Courtside

Not a few quarters pegged the Warriors to be goners the moment Kevin Durant was confirmed to have been injured and unable to return in Game Five of their semifinal-round series against the Rockets. Already with a history of calf strains, the former league Most Valuable Player appeared to have suffered from one anew shortly after he scored on a jumper with 2:11 left to play in the third quarter. He clutched his right leg as he was running back on defense, compelling him to leave the court — and, evidently, for good after he was examined and ruled ineligible to return. They were then just up by three points and legitimately wondering how they could cope without their most indispensable performer.

The fallback was, to be sure, clear to all and sundry. The Warriors would revert to their pre-Durant sets, through which a title in two trips to the Finals proved they were no slouches. Still, those from the outside looking in raised queries on how they could take the measure of the formidable Rockets in his absence when they barely kept pace with him around. Of course, hoops isn’t all theory, and practice often yields spectacular results, precisely the reason matches are played with passion. And, with cause, they believed the burden of proof wasn’t theirs, but the Rockets,’ to carry.

As things turned out, the Warriors claimed Game Five, and then Game Six on the road, in the clutch. In both cases, the usual suspects stepped up; Steph Curry, Klay Thompson, Draymond Green, and Andre Iguodala were simply outstanding. Meanwhile, the Rockets had ample opportunities to pounce, but, under pressure, somehow failed to live up to promise; James Harden and Chris Paul were up to the task, but, unlike their fellow marquee names, did not have an achieving supporting cast to backstop their efforts. As general manager Daryl Morey tweeted in the aftermath, “You come at the king, you best not miss.” And they did. A lot.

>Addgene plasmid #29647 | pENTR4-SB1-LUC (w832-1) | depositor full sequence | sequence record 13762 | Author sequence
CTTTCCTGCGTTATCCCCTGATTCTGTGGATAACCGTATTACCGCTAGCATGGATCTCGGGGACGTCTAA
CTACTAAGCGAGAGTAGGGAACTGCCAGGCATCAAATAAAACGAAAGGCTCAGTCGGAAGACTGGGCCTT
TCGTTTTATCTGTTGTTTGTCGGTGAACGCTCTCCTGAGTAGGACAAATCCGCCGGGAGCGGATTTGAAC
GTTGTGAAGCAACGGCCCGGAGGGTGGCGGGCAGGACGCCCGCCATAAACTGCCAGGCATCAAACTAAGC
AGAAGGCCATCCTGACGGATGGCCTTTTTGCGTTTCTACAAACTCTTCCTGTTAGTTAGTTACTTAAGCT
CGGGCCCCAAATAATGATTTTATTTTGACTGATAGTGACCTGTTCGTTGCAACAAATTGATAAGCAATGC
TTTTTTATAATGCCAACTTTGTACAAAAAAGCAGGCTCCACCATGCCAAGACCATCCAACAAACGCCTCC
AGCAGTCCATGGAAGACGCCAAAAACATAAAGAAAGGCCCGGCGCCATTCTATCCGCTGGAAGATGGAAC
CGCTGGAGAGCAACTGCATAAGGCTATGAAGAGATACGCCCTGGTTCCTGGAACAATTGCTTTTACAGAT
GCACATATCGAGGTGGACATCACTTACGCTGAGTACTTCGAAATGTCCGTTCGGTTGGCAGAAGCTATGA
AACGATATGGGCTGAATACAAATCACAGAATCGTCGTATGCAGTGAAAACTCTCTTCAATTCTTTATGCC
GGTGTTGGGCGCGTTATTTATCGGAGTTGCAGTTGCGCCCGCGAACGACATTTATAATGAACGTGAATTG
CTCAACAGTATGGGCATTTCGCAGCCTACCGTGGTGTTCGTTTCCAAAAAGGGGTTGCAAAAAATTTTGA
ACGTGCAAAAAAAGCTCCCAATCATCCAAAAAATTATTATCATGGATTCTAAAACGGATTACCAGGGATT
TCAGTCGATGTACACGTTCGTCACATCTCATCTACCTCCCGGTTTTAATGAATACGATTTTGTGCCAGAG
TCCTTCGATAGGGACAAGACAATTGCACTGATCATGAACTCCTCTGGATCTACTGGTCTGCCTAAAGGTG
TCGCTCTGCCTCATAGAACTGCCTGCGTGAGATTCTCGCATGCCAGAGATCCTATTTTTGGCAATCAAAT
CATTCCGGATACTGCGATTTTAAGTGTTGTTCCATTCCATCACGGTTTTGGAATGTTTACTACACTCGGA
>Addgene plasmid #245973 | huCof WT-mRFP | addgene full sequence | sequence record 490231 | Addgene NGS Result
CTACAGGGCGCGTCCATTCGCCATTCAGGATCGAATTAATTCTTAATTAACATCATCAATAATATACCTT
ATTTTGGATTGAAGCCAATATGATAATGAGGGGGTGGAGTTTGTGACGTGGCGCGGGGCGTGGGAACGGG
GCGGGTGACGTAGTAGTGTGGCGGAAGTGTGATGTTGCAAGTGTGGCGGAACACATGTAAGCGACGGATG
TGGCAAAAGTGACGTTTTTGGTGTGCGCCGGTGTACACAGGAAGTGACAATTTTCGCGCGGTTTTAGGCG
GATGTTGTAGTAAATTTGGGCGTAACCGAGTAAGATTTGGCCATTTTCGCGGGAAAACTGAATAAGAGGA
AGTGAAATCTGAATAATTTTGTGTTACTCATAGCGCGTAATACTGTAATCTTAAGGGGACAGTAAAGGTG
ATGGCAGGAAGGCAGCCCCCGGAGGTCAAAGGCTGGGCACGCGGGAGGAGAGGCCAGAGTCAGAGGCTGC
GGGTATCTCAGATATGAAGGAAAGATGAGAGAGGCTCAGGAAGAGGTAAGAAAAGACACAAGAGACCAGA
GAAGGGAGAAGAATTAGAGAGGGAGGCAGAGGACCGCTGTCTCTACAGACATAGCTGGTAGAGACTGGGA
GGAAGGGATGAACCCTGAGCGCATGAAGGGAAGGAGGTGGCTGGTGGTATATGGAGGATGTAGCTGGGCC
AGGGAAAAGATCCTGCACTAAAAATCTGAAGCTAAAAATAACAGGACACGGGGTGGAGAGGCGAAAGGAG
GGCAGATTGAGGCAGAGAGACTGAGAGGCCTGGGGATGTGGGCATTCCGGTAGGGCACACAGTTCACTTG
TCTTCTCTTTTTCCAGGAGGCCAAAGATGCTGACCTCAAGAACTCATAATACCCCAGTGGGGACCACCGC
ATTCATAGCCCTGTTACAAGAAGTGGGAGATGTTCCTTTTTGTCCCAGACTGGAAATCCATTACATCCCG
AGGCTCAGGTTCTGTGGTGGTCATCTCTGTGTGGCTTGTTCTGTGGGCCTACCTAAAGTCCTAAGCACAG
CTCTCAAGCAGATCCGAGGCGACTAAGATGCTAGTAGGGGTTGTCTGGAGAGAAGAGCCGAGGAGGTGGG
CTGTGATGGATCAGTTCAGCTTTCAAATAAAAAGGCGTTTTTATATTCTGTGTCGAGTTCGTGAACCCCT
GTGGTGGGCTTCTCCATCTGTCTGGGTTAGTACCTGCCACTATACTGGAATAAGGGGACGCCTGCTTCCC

Considering how the best-of-seven affair ended, it’s with no small irony that the Warriors got help from a supposedly thin bench, and that the Rockets got little to none from a deeper one. Intangibles certainly count. Every single charge Steve Kerr tapped wound up exceeding prognoses, perhaps buoyed by the confidence shown by the stars. Mike D’Antoni was not as lucky, and it’s fair to wonder if his notoriously short rotations factored in on the outcome; heralded midseason acquisition Kenneth Faried, for instance, played all of five minutes in the entire series.

“F– ing giants” was how Kerr described the Warriors after they prevailed in Game Five, and he’s right. They may have had a tumultuous regular season beset with injuries and infighting, but they also have a winning culture that trumps their travails. It was what they leaned on in overcoming the loss of DeMarcus Cousins, and then Durant. No doubt, they wanted to show up the Rockets in the worst way possible, but, really, they didn’t need extra motivation other than that of their desire to be, well, themselves. It’s why they’re on track for a three-peat, and why, for all the challenges ahead, they understand that only they can truly derail their date with fate.

 




Anthony L. Cuaycong has been writing Courtside since BusinessWorld introduced a Sports section in 1994.